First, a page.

You're picking on the vocabulary in my post, not the meaning: that's just bad form.
I'm honestly sorry if I misunderstood what you meant by the word "design", but I really was doing my best to read in proper context. You seemed to be saying that, even after all the borrowed bcm43xx code was replaced by from-scratch replacement code, some Platonic essence of the original, the "design", inevitably would remain. And, sorry, that's just not how copyright caselaw has developed.
But let's discuss how it would be applied. I think we turn out to be in substantive agreement on that. The court (again, assuming US jurisdiction) would look for both literal and non-literal copying. For the latter, it would apply the "abstraction, filteration, comparison" test developed in CAI v. Altai, looking for expressive elements copied in a non-literal fashion. (Non-expressive, e.g., strictly functional elements are not entitled to copyright.) If there is a substantive amount of copying of expressive elements, and it wasn't explicitly permitted, and it doesn't fall into one of the allowed categories, and plaintiff has valid title, then there would be a ruling of infringement.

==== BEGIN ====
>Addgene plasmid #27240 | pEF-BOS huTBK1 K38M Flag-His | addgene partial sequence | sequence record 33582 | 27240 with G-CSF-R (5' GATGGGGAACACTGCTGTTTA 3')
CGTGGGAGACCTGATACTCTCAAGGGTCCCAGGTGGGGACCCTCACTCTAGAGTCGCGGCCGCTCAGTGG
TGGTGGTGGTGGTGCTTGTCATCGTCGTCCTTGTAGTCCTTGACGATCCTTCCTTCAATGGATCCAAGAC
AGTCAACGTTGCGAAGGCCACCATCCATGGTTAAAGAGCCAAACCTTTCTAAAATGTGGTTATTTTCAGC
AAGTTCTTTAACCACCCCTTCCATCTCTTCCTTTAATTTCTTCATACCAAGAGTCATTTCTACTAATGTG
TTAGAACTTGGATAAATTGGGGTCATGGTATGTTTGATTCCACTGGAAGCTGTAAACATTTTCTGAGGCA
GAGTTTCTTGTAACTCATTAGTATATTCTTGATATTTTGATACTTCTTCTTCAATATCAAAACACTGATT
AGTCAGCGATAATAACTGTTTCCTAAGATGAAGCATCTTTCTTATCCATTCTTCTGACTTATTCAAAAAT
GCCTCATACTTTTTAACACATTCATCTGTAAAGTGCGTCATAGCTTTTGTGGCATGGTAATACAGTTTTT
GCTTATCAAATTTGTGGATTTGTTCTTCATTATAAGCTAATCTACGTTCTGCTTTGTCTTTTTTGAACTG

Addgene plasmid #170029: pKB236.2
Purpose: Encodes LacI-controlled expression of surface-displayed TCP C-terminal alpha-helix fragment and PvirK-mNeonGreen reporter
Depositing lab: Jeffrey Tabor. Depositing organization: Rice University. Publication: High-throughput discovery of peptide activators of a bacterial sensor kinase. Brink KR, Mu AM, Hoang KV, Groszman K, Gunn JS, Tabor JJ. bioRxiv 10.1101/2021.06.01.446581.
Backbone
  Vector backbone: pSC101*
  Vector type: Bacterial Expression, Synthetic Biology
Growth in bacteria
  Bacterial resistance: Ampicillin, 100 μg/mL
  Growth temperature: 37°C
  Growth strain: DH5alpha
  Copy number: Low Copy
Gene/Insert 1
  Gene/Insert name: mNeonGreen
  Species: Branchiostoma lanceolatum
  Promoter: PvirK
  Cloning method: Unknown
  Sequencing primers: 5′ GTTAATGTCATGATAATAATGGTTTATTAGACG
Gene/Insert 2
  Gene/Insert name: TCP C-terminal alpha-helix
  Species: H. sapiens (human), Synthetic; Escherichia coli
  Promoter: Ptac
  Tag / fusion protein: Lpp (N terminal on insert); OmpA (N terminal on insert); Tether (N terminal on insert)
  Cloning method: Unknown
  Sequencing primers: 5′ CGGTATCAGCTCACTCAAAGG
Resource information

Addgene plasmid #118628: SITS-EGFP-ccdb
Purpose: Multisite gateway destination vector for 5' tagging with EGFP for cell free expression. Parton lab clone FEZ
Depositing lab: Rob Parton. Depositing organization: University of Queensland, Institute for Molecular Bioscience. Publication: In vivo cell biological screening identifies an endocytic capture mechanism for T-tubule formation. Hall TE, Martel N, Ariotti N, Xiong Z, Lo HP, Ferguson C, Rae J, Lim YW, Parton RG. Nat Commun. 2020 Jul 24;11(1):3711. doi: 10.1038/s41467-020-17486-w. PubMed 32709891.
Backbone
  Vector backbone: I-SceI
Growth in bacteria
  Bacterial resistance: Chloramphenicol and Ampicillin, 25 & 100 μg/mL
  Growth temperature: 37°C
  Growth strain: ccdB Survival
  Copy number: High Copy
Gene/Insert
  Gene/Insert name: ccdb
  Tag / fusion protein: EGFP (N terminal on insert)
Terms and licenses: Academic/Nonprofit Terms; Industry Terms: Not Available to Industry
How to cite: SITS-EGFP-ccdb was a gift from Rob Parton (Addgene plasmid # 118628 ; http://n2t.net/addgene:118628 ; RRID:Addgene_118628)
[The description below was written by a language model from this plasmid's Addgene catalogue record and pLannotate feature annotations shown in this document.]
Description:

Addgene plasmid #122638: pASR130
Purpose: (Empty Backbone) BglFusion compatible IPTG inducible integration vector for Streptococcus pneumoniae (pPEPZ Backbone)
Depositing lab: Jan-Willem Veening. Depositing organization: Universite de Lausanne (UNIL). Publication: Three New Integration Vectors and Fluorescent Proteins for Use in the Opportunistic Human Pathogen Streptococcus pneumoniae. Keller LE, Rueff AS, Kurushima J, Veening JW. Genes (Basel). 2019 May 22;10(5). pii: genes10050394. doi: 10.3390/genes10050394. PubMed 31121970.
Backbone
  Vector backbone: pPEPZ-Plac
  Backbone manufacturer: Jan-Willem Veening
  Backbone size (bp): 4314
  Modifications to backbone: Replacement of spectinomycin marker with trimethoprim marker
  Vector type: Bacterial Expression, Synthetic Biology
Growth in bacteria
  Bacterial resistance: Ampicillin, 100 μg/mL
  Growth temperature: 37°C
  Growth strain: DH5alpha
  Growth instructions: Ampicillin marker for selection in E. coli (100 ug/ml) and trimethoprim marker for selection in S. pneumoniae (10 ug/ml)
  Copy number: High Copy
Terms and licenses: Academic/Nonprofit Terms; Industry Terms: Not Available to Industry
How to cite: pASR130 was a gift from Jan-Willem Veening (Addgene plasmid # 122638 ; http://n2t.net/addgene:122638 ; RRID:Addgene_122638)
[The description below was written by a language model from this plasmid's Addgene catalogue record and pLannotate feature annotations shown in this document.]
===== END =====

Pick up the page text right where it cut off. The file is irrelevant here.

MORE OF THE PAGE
And indeed, there isn't a bright line. The courts had a rough time working out even those guidelines. If you'd read the caselaw, you'd have known that quite a while ago. ;-)
Also, sorry, I'm not going to try to understand software law and leave it solely to the courtroom gladiators. It's too important to remain ignorant of. You shouldn't, either.